Local artists see growth in anti-Black Friday shopping

SAN JOSE, Calif. (KGO) -- Hundreds of shoppers crowded the aisles at the McEnery Convention Center in downtown San Jose Friday morning to start their holiday gift shopping.

Most said they were there to avoid the typical Black Friday frenzy at area malls. Instead, people like Stephanie Camarda from Santa Clara said she wants to support local artists and crafts people who produce unique items not mass produced and sold in chain stores.

The second floor of the facility has more than 250 artists displaying their artwork, handicrafts, gourmet food and other items. Vendors from Santa Rosa, Napa, Pleasant Hill and other communities were represented. Many, such as Timothy Daw and his wife, work out of their garage or a work space at their homes. The Daws used to work in the restaurant field, but now make their full-time living by doing laser engraving of recycled bottles. Their business is called Reclamation Etch Works. Shows such as the one in San Jose are vital to their existence since over 50 percent of their annual sales are done in the last three months of the year. That is also typical for most mall retailers.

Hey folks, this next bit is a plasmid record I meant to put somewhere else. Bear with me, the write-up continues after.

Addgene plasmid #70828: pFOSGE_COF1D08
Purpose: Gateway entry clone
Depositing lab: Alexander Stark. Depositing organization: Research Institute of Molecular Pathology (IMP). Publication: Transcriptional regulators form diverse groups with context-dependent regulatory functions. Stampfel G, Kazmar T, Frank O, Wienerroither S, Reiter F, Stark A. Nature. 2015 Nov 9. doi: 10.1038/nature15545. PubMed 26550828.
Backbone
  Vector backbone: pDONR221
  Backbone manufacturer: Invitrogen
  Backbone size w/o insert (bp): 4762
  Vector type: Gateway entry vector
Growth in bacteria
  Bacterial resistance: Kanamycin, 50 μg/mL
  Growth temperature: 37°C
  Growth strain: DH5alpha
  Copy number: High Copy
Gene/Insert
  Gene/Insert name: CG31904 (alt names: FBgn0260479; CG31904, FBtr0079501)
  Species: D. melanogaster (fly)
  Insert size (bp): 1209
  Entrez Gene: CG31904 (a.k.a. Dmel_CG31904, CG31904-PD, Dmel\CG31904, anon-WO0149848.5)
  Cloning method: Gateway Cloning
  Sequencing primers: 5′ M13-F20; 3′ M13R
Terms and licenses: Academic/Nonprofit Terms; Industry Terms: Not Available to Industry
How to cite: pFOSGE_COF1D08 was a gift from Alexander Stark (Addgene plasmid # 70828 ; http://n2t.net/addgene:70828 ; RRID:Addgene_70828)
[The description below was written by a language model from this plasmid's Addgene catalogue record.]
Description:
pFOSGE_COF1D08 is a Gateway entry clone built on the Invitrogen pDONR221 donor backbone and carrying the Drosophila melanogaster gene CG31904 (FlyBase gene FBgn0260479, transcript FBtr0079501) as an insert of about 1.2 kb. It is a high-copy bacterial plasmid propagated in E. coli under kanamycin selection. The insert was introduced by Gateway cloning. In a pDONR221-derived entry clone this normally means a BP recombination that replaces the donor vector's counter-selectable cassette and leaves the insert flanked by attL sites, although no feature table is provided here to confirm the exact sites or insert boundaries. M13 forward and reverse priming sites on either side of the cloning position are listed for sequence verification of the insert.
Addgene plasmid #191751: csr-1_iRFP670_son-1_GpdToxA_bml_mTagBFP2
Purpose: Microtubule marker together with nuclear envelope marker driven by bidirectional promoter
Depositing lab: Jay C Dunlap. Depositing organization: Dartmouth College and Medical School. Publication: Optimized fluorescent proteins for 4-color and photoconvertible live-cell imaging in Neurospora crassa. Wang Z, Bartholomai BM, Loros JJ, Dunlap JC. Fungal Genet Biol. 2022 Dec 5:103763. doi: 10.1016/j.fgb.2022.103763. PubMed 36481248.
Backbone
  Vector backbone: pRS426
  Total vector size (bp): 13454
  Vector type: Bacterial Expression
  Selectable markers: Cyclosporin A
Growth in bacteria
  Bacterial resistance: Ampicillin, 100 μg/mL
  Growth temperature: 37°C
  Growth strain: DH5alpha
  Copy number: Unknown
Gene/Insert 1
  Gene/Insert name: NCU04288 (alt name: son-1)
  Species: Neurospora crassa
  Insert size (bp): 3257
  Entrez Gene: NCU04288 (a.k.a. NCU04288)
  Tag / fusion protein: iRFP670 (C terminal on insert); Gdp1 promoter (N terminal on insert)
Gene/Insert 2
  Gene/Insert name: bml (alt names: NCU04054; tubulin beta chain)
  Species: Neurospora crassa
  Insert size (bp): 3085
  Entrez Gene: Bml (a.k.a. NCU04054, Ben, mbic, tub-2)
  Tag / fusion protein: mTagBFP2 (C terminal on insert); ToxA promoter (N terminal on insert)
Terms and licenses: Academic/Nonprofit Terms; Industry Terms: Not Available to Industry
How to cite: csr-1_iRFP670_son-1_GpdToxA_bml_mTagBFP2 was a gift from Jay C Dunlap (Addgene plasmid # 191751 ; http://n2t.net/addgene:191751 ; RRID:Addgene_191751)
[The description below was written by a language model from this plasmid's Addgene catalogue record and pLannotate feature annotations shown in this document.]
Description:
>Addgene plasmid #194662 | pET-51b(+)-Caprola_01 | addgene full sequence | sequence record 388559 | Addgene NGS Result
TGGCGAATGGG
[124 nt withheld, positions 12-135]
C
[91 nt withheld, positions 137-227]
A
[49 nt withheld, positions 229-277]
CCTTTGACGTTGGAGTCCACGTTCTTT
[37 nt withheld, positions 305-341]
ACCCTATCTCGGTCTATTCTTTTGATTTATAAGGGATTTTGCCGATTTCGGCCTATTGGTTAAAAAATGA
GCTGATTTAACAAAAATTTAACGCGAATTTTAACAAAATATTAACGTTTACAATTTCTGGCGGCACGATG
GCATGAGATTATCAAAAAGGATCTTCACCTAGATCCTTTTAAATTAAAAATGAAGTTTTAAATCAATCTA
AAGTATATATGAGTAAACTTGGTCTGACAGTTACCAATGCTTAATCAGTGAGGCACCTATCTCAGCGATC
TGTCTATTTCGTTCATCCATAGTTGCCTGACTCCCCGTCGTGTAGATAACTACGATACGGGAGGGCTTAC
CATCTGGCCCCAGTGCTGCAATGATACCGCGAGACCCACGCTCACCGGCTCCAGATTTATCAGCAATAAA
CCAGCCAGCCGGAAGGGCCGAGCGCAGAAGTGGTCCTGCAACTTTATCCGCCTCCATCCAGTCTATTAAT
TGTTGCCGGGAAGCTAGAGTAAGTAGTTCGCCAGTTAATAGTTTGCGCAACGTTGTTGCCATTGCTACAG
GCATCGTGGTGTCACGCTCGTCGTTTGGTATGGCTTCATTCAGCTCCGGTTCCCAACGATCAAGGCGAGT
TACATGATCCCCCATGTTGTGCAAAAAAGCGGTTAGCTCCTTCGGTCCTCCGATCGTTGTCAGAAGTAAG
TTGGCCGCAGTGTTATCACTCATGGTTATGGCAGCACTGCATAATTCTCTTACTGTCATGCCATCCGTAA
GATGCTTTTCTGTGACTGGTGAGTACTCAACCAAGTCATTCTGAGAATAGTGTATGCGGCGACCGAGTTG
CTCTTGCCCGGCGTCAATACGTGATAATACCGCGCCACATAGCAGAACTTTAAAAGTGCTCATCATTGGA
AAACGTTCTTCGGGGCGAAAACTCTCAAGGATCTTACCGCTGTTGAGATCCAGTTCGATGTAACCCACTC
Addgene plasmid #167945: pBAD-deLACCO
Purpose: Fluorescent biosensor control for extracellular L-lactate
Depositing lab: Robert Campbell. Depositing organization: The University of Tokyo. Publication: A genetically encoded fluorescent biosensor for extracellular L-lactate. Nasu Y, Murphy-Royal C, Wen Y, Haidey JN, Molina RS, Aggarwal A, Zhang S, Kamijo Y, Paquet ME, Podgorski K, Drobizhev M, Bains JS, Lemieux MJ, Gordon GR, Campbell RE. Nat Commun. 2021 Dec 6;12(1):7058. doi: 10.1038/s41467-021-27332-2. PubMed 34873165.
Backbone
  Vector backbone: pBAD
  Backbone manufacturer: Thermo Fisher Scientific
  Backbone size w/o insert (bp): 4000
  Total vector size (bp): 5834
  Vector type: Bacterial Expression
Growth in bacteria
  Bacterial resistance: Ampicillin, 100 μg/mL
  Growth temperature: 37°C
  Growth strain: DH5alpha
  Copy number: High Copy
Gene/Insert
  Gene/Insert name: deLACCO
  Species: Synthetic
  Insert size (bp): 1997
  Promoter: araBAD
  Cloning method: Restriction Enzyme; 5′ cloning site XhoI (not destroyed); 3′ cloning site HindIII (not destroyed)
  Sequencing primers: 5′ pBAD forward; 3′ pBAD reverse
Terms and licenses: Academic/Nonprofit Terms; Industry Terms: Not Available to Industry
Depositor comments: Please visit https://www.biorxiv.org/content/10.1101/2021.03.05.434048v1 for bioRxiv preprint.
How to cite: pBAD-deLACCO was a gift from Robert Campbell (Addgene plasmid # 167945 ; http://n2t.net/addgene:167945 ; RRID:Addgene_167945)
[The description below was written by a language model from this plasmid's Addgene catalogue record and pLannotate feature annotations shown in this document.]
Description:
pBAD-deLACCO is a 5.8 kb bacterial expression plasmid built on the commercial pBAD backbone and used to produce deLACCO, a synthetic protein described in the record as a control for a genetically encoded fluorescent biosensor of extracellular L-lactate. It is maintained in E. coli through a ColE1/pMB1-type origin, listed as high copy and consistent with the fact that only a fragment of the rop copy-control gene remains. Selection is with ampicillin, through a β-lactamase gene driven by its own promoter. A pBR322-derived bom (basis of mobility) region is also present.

Dori Egan makes custom jewelry in Pleasant Hill. Over the 40 years she has been selling at craft shows, she has seen sentiment ebb and flow when it comes to consumers preferring handmade goods over mass produced merchandise. She believes the appetite for unique pieces of jewelry and other personalized item is very much in demand today.

Christopher Rogalla was attracting a large number of shoppers around his scented soy based candle booth. He recognizes that even at a crafts show there is plenty of competition for eyeballs and dollars. However, he hopes that others will be inspired to develop their creative talents and turn craft making into a viable livelihood.